Baroness Scotland of Asthal: The noble Lord's concerns were raised in correspondence which unfortunately appears not to have been copied to the Home Office. Cycling on the pavement is an offence under Section 72 of the Highways Act 1835. Its enforcement is an operational matter for the police. Individual chief officers of police are best placed to decide on the level of priority given to this offence in the light of its perceived seriousness, other demands on police time and resources, and local circumstances. To help the police with enforcement we introduced the option of a £30 fixed penalty notice for cycling inconsiderately or irresponsibly on the pavement. We have also made it possible for community support officers (CSOs) and persons accredited under the Police Reform Act, a swell as police officers, to issue such notices. Particular local problems can be identified by local crime and disorder reduction partnerships and addressed in their strategies. As with other offending, we would encourage members of the public to inform the police of specific problems and of particularly dangerous behaviour to help them target their responses effectively. The cycling infrastructure and environment are currently under improvement as part of the national cycling strategy. We expect this improvement to reduce the incentive to cycle on the pavement for reasons of safety and convenience. Since the introduction of the fixed penalty notice in 1999, when one person was killed, no other person has been killed in such an accident between 2000 and 2003 and the total number of casualties has declined from 87 in 1999 to 51 in 2003.
Further to the Written Answer by the Lord Triesman on 18 October (WA 115) which stated that "the Constitutional Treaty will be ratified in the United Kingdom only after a referendum", whether the use of the verb "will" rather than the conditional form "would" is a grammatical error or an indication of the strength of the Government's view that the treaty should be ratified. [HL2234]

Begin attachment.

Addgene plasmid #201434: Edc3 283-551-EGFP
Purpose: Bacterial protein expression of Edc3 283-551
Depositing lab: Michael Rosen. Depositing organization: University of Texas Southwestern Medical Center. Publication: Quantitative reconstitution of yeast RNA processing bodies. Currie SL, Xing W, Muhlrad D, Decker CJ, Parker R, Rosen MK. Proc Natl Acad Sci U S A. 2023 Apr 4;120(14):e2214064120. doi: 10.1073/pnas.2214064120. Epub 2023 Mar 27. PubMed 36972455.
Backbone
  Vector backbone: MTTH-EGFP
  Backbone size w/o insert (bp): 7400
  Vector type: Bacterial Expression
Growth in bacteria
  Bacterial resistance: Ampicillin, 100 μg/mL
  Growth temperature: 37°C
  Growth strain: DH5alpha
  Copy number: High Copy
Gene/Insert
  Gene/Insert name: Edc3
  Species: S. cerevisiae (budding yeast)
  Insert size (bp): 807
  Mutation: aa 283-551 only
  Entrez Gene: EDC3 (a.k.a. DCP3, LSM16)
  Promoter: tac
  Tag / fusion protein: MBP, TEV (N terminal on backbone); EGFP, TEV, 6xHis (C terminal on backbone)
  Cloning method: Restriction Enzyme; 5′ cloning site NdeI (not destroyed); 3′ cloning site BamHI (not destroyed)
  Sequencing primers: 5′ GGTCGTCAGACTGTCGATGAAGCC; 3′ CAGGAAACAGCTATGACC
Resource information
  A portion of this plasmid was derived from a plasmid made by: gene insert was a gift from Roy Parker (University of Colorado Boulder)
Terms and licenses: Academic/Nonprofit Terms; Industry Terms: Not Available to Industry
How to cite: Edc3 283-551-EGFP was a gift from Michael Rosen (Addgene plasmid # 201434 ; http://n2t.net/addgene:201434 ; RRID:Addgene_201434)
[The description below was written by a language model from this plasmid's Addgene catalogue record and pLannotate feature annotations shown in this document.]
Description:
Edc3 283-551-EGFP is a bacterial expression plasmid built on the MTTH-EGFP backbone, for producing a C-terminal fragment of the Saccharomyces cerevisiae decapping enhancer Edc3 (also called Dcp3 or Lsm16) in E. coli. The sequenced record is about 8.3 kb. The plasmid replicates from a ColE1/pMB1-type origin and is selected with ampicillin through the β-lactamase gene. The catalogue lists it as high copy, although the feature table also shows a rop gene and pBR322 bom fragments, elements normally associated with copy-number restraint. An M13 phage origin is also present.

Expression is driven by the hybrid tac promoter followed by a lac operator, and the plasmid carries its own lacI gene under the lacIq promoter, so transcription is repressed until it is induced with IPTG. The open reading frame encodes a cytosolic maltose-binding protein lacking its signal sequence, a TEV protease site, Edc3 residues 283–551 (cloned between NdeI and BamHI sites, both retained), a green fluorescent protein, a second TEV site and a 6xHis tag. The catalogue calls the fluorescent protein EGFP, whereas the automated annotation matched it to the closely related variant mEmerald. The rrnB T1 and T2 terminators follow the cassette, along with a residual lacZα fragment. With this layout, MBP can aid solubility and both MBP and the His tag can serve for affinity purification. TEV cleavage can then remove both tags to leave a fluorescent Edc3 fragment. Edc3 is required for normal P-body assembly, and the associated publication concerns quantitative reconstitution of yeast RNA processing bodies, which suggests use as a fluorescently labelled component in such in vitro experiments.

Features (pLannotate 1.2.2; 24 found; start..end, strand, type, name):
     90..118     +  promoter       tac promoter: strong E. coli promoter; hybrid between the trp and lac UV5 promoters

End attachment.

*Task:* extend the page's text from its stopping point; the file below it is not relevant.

Lord Triesman: The Government have on a number of occasions called on Israel to accede to the Nuclear Non-Proliferation Treaty as a non-nuclear weapon state and also to the Chemical Weapons Convention, and will continue to do so. We take appropriate opportunities to discuss all aspects of non-proliferation with representatives of the Israeli Government.
We deplore all civilian casualties, especially children, which have resulted from this conflict. We call on the Palestinian Authority to prevent acts of violence originating in the occupied territories. We recognise Israel's right to defend itself from acts of violence, but call upon the Israeli Government to act with restraint and in accordance with international law.
Lord Triesman: We regularly raise our concerns with the Israeli Government about their activities in the occupied territories and the need for Israel to comply with international law, especially on the questions of settlements and the routing of the barrier, stressing that both are contrary to international law.
Whether, in cases where an appeal against the award of a licence under the Licensing Act 2003 has been granted by the magistrates' court, the court has power to award costs against the licensee. [HL1953]
Lord Davies of Oldham: In any appeal, the courts have the power to award costs as they see fit. That would include the award of costs against the licensee, if the licensee were party to the appeal.
Lord Davies of Oldham: The licensing helpline was set up for the specific purpose of advising licence holders, at a time when the numbers of applications for conversions of existing licences was very low. It was part of a joint strategy by the Government and the Local Government Association to promote and encourage applications.
The Civic Trust has issued a guide to the Licensing Act 2003 for local residents and residents' associations. The Government have issued guidance for police forces and guidance for local authorities under Section 182 of the 2003 Act which was approved by both Houses of Parliament.
The Parliamentary Under-Secretary of State, Department of Trade and Industry (Lord Sainsbury of Turville): This matter is the responsibility of the Office of Communications (Ofcom), as the independent regulator for the communications sector. Ofcom derives its main powers and duties directly from statute rather than by delegation from the Secretary of State.
It is accountable to Parliament in its own right. We have asked the chief executive of Ofcom to respond directly to the noble Lord and to send us a copy of his response. Copies of the chief executive's letter will also be placed in the Libraries of the House.
Whether they will seek to reach such reciprocal agreements to end the practice of freezing state pensions for retired British citizens living in British Overseas Territories; and, if so, with whom they would need to negotiate such agreements. [HL2207]
The Parliamentary Under-Secretary of State, Department for Work and Pensions (Lord Hunt of Kings Heath): We have no plans to enter into reciprocal agreements with any of the British Overseas Territories.